The curious life savings of Arvin Kuntz
Not long after beginning my career in the gas utility business, I received my first letter from Arvin Kuntz. He wasn’t a big fan of the gas company and from time to time, he would take the time to create a handwritten missive in which he would enumerate his grievances.
We received nastygrams from others, of course, but Arvin’s were so unique that they were actually memorable and I took the time try to find out a little something about this fellow, who had turned communicating the frustrations of being a disgruntled customer into some kind of an art form.
It is at this point that I need to tell you that while I may have a bit of discipline when it comes to my own dealings, I also have some admiration for the quality of irascibility in some people. There has to be something incredibly liberating about the ability to just blow up like Mount Vesuvius from time to time, blackening the skies with toxic gasses and covering the world in lava and ash in an eruption of what must seem like righteous anger. I may laugh at things more often and they may scream, but these are just different kinds of relief valves.
Arvin called himself an entrepreneur and his place of business – one of them, anyway – was Sav-O Supply. For those who are old enough to remember the 1970s sitcom featuring Red Foxx as a South Central Los Angeles junk dealer in Sanford and Son, you’ve got a little bit of a start on what Arvin’s business was about. He collected and sometimes actually even sold various things. Most of it related to building supplies. Inside the large, dilapidated industrial structure were doors, shutters, fluorescent light bulbs, bathtubs, doorknobs, windows, hardware, lumber, fishing gear, a few printing presses, power tools, paint, dishes, figurines, disposable rain bonnets, an electric organ and all sorts of other disparate items that he had acquired.
Arvin probably had enough doors alone to do the Empire State Building. He stacked, stored and moved the stuff around his building with a forklift and a freight elevator. Out in the yard was a fleet of fully depreciated trucks, along with other weathering stuff that was either too big to deal with or might not be much worse for the wear of being outside anyway. A south wing of the building collapsed a few years back and perhaps some of this stuff might have otherwise been under cover, but it’s hard to say.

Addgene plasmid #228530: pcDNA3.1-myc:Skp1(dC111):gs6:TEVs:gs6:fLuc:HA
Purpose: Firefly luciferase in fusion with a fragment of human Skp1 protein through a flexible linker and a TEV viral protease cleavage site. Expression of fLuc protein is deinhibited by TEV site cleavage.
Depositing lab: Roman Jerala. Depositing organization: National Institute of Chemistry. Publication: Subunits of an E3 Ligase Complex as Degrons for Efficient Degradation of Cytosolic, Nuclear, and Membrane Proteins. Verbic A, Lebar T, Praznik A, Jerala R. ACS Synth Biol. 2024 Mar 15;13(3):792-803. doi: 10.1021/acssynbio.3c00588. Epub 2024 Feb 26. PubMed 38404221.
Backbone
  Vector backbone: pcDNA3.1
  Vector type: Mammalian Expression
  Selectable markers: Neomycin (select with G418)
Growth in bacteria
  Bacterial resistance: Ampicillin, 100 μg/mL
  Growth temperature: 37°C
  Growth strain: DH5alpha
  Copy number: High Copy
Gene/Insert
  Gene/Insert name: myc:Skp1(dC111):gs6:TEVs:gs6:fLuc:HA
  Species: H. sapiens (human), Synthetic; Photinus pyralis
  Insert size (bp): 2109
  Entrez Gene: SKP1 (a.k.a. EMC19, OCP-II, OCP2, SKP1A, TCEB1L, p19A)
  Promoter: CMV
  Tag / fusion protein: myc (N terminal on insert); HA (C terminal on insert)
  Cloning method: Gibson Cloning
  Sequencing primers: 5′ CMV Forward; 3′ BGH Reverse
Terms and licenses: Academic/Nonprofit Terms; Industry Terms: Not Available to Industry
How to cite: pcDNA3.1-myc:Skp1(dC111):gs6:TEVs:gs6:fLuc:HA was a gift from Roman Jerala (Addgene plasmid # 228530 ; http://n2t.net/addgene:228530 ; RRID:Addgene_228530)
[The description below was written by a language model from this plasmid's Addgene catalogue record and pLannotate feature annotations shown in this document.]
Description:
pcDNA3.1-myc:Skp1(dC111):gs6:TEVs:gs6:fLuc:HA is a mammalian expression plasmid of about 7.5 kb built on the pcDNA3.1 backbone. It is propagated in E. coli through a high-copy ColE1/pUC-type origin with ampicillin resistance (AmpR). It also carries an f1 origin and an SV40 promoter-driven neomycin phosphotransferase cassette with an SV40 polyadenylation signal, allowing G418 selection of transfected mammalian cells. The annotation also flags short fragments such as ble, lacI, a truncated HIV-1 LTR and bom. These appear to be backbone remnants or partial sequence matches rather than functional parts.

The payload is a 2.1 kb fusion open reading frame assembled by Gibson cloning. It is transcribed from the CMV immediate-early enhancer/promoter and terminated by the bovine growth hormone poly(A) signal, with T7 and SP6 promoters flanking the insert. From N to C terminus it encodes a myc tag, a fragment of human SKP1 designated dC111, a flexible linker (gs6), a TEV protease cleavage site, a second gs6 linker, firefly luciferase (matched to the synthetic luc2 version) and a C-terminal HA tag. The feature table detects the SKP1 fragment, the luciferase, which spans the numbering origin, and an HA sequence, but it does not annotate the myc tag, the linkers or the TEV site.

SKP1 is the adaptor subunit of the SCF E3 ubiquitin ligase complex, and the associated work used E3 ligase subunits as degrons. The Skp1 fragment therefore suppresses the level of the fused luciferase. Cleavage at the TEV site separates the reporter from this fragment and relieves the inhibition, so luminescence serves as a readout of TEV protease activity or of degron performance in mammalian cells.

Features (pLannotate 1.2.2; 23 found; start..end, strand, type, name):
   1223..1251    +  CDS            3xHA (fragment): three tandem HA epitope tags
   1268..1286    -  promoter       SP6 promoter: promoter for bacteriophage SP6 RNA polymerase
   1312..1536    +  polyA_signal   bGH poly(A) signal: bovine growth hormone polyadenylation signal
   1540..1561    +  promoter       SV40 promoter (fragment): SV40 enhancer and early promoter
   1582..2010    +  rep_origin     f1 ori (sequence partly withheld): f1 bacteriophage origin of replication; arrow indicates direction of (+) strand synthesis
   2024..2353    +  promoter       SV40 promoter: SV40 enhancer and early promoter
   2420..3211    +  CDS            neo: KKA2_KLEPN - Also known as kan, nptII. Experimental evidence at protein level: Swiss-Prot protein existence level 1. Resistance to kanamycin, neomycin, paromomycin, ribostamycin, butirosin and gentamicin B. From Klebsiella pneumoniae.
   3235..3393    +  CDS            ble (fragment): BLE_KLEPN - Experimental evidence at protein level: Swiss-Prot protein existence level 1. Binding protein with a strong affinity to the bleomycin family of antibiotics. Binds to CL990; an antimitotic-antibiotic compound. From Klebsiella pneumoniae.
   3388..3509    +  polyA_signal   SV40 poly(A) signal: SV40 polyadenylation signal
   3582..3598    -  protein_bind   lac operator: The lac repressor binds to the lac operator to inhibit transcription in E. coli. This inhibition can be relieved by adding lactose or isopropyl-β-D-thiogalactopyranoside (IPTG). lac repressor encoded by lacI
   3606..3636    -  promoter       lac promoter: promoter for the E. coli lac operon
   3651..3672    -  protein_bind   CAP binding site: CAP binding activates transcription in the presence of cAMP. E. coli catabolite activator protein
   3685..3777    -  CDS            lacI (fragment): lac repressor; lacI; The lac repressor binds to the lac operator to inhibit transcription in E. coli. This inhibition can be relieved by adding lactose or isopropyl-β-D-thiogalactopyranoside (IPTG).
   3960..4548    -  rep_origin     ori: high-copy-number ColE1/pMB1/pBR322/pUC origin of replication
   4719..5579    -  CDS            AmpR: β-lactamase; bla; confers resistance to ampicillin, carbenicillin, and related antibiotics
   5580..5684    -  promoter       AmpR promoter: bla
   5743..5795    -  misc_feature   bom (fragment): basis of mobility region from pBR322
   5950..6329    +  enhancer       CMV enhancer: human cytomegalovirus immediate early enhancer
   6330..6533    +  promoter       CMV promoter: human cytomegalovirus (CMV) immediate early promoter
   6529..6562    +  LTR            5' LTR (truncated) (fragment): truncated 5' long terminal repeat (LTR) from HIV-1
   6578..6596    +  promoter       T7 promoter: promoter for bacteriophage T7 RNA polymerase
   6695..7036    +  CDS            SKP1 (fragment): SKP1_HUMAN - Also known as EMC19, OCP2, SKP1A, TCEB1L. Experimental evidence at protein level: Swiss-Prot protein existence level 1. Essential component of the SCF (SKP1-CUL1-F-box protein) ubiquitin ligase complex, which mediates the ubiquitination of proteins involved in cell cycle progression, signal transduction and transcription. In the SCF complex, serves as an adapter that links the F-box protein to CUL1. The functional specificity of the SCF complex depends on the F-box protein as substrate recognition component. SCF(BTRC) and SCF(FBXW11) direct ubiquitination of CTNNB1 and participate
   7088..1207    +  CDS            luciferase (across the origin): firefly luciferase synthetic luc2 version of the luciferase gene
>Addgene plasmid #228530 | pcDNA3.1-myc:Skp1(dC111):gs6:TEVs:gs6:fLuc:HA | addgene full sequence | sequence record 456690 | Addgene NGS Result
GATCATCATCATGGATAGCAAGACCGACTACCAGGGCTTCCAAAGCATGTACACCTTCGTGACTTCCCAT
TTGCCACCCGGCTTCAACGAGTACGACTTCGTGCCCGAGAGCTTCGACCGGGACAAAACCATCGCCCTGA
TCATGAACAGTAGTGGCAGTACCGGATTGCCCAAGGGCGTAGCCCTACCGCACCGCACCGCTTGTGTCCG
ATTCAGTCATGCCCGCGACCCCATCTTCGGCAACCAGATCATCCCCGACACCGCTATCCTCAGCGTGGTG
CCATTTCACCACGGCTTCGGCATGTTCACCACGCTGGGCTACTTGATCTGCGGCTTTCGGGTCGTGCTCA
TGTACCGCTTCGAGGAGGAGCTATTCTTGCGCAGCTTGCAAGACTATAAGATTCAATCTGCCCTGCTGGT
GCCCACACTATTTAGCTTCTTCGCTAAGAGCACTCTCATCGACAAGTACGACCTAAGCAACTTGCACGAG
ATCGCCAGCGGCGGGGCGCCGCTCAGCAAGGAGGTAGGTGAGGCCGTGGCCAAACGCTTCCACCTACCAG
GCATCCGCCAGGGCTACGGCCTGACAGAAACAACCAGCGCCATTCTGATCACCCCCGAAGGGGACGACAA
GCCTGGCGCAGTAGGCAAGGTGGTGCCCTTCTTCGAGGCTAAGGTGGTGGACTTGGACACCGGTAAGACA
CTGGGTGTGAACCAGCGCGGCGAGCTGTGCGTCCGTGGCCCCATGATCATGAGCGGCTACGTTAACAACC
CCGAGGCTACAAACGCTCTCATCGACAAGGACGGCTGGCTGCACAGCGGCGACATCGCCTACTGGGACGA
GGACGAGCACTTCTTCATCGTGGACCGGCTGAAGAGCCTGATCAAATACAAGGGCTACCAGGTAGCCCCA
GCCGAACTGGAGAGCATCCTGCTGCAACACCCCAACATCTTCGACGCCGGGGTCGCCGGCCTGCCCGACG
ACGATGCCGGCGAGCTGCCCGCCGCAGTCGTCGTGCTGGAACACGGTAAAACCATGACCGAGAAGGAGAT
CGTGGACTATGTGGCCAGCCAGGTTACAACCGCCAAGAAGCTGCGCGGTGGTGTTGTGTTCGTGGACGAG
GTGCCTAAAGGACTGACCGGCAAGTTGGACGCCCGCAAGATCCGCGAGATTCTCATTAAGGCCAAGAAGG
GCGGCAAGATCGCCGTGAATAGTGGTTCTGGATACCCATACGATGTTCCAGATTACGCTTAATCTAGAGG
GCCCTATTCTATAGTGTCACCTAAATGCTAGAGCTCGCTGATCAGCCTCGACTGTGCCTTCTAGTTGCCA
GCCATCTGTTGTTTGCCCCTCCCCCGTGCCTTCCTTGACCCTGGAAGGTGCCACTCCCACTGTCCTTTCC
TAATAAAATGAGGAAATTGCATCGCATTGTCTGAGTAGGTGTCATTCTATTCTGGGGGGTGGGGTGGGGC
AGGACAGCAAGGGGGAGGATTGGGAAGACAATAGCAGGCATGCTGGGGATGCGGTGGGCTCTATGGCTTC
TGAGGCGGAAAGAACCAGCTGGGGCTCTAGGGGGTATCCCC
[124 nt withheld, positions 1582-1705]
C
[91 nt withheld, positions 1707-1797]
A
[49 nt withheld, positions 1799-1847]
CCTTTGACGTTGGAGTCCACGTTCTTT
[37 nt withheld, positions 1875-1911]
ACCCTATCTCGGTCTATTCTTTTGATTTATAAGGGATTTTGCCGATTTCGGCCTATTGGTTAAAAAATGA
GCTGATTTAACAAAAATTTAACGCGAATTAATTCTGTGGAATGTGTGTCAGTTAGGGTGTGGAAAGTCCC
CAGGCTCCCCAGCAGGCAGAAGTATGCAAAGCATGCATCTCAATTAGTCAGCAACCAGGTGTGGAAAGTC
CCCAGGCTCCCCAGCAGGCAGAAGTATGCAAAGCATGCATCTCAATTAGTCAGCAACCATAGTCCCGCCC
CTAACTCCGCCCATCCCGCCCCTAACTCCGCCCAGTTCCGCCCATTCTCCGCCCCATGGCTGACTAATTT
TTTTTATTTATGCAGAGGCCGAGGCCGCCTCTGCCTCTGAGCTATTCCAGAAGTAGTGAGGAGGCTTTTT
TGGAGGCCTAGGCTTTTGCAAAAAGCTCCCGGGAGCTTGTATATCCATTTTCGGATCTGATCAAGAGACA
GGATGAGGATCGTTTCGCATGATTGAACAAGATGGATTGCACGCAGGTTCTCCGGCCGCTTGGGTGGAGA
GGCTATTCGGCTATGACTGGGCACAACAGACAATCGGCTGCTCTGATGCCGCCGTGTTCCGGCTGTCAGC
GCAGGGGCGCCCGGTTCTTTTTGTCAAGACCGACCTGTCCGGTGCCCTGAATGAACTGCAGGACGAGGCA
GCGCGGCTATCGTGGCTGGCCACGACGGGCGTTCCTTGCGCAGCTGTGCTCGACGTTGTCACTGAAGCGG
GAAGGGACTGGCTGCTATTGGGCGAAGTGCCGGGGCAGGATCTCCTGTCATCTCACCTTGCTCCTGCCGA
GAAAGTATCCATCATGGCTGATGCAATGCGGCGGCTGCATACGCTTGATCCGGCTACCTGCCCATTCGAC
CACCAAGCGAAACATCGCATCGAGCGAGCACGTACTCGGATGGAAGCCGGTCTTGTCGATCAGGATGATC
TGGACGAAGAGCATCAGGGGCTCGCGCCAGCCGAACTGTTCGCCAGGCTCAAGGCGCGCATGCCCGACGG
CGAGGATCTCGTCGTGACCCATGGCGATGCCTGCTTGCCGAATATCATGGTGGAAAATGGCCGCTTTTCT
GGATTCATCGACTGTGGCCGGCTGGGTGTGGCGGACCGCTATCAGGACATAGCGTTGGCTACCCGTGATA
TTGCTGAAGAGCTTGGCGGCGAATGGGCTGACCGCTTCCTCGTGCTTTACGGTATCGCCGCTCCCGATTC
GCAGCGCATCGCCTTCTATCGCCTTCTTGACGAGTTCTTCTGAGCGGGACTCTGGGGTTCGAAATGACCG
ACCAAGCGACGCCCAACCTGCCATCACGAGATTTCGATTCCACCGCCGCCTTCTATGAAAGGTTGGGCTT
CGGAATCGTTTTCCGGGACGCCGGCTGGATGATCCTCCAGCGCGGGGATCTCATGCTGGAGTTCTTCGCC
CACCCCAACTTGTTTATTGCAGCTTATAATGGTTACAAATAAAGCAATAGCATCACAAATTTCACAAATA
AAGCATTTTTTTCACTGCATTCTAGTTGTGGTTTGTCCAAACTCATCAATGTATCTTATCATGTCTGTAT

For decades – and Arvin was around for a lot of them – Sav-O Supply was just another junky building among many up and down the banks of the Wisconsin River in Wausau. But as the city began to dress things up and other structures were razed to make way for progress, the continually deteriorating Sav-O Supply building was becoming an icon for urban decay. With code violations aplenty, the city eventually closed the building to the public and it was pretty much just Arvin and his stuff. He wasn’t anxious to sell and it seemed as though the property was on track for condemnation.
As I was chairing the city’s Economic Development Committee, I wanted to make sure that we bent over backwards in the area of due process. It was obvious to me that while Arvin could expect a fair price for the property, there was something more at stake here and it was his occupation.
Community Development Director Mike Morrissey assured me that the meeting I wanted to set up with him, Arvin and me would be a waste of time. I conceded that was probably true, but it would be important to say that we’d done it. Besides, I was kind of looking forward to it. Morrissey was a passionate, savvy professional — and an ex-door gunner in Vietnam. Arvin was a world-class curmudgeon. After all the boring meetings I’d been to in my life, a cage match like that sounded kind of interesting.
The meeting was established. Arvin showed up and it didn’t take long for things to head south. Morrissey calmly explained the city’s position. Arvin reached into his pocket and pulled out a well-folded sheet full of that handwriting I recognized from years gone by at the gas company and he began to brief us about his constitutional rights. I suggested an auction and Arvin would have none of it. The meeting ended.
What was clear to me was that while there may have been no way that this wiry octogenarian was making a living out of his ramshackle eyesore of an establishment, he was certainly making a life. I told Morrissey I was pretty sure he could outlive us both on pure piss and vinegar and we left it at that. The city didn’t forget about Sav-O Supply, but there were other fish to fry and a recession to deal with over the ensuing decade or so.
And then a few weeks ago, Channel 9 received a call from an auctioneer who was in the process of organizing a big sale at Sav-O-Supply.
“What do you know about that place?” My daughter asked. “A bit,” I said.
We learned that Arvin was no longer able to ply his trade and his family was in the process of attempting to help arrange his affairs, of which there is undoubtedly considerable arranging to be done. And this weekend, there was a big auction at Sav-O Supply – the one I knew Arvin never really wanted to have.